Fourth Estate/Erica Munisar

SCOTUS rolls back on Affirmative Action. What’s next?


It doesn’t matter if you’ve been reading the news or not, the latest U.S. Supreme Court decision is an important one to understand. On June 29, the Supreme Court recently ruled that racial background should not be considered during college admissions.

Thus, I am going to address what that implies for the student population in America. In a simple statement, we were progressing towards racial equality by implementing affirmative action. But, inconsistencies between racially discriminative reality and hope for equal access for all still persist. Hence, there is a need to bring everyone at par by focusing on the new reality of  “equality of opportunity” over “equality of outcome.”

Personally witnessing the social and political landscape in India and America, historical experiences of oppression of minority groups are widespread. In the U.S., this is evident in the higher poverty rate and lower education levels in the African American/Black population in contrast to the white and Asian population as claimed by the U.S. Census Bureau in 2021. 

In both countries, millions of people from disadvantaged communities have been denied basic resources of life. At the same time, people have also risen to the top based on determination and constitutional rights expanded from past judgements.

Around the same lines, Students for Fair Admissions claimed during the case that University of North Carolina and Harvard violated the Equal Protection Clause of the 14th Amendment of the U.S. Constitution. They argued that white and Asian students were discriminated against to give admissions to minority groups. 

Referring to Grutter v. Bollinger in 2003 which legalized consideration of race as a factor in college admissions, Justice Day O’Connor concluded that within 25 years, racial consideration in college admissions may no longer be necessary. But have we, in 2023, reached that level of reality where we all have access to the same resources and opportunities at all levels in life?  

Following the recent Supreme Court decision, what’s the next big thing for the U.S. post-affirmative action?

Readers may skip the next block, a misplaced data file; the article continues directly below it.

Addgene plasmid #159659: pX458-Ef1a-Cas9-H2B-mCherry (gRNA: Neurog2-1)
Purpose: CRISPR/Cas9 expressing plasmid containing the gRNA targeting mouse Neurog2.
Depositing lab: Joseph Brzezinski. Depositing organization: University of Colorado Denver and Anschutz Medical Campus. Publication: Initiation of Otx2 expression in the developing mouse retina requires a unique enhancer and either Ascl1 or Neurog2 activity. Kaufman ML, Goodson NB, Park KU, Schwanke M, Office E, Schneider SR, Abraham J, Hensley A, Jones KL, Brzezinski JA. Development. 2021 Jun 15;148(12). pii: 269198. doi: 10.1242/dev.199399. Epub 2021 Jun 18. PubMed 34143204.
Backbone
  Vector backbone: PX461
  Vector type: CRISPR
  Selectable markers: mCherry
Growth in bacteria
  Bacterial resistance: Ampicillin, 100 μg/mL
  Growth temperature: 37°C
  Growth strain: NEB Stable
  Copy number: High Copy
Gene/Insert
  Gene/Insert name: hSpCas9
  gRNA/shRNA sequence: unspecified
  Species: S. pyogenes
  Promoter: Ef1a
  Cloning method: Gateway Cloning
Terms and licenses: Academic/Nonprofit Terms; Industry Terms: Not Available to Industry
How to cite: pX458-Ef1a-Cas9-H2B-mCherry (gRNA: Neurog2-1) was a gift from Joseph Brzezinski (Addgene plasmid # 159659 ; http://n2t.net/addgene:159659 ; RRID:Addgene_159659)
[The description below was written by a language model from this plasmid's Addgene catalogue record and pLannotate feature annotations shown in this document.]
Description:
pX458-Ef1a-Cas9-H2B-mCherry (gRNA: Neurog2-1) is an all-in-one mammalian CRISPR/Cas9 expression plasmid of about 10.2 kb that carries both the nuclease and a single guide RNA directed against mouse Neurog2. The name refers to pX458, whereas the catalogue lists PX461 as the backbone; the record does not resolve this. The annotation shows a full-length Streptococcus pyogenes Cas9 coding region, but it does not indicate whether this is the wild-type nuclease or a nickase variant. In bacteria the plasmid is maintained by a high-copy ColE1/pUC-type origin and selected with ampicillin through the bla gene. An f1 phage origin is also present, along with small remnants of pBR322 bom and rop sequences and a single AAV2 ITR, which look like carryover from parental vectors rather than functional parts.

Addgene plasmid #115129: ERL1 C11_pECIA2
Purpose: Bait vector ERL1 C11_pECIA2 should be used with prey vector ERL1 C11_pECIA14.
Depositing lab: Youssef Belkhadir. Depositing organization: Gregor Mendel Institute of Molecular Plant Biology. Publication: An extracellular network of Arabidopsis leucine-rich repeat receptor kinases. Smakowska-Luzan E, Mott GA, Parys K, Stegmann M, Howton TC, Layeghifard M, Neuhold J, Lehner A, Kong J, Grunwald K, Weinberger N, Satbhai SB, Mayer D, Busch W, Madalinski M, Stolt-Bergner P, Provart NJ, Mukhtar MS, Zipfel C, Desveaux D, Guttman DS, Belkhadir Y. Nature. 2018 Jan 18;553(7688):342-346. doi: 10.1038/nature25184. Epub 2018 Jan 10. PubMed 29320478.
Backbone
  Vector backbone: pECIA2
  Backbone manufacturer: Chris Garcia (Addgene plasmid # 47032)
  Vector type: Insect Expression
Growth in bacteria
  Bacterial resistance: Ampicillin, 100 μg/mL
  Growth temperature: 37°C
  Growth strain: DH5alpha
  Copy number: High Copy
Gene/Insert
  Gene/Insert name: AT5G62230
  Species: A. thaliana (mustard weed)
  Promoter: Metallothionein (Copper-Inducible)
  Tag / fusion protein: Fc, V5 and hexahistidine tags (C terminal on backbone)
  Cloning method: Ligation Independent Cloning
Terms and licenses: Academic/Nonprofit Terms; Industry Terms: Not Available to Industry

As history repeats itself, we can learn from what University of California, Berkeley did following a state ban on racial consideration in college admissions in 1996. After observing a drop in Black and Hispanic admissions, the admissions team had to do a 180 degree turn on the review process. An applicant’s background study would start with their upbringing, their life experiences, resources that were accessible to them and then their test scores or GPA.

Efforts to bridge the gap in racial disparities may still come to a point where the majority might become the minority as colleges become more diverse. The solution to balancing equality and diversity lies in addressing a fundamental aspect which is availability and accessibility for the minority groups. 

We should expect to witness more holistic, merit-based admissions for all people of color. There will be a rise in university efforts nationwide to increase student diversity through race-neutral ways. More funding and oversight will continue to be offered so that the socio-economically disadvantaged communities become capable of competing at par with the majority population. 

No matter the reality, we will find a way to ensure diversity as well as equality. My urge for you is to give regard to each person, from all racial and social backgrounds. As said by UC Berkeley regarding their past experiences, “Although it takes work and commitment, academic excellence and diversity is possible.”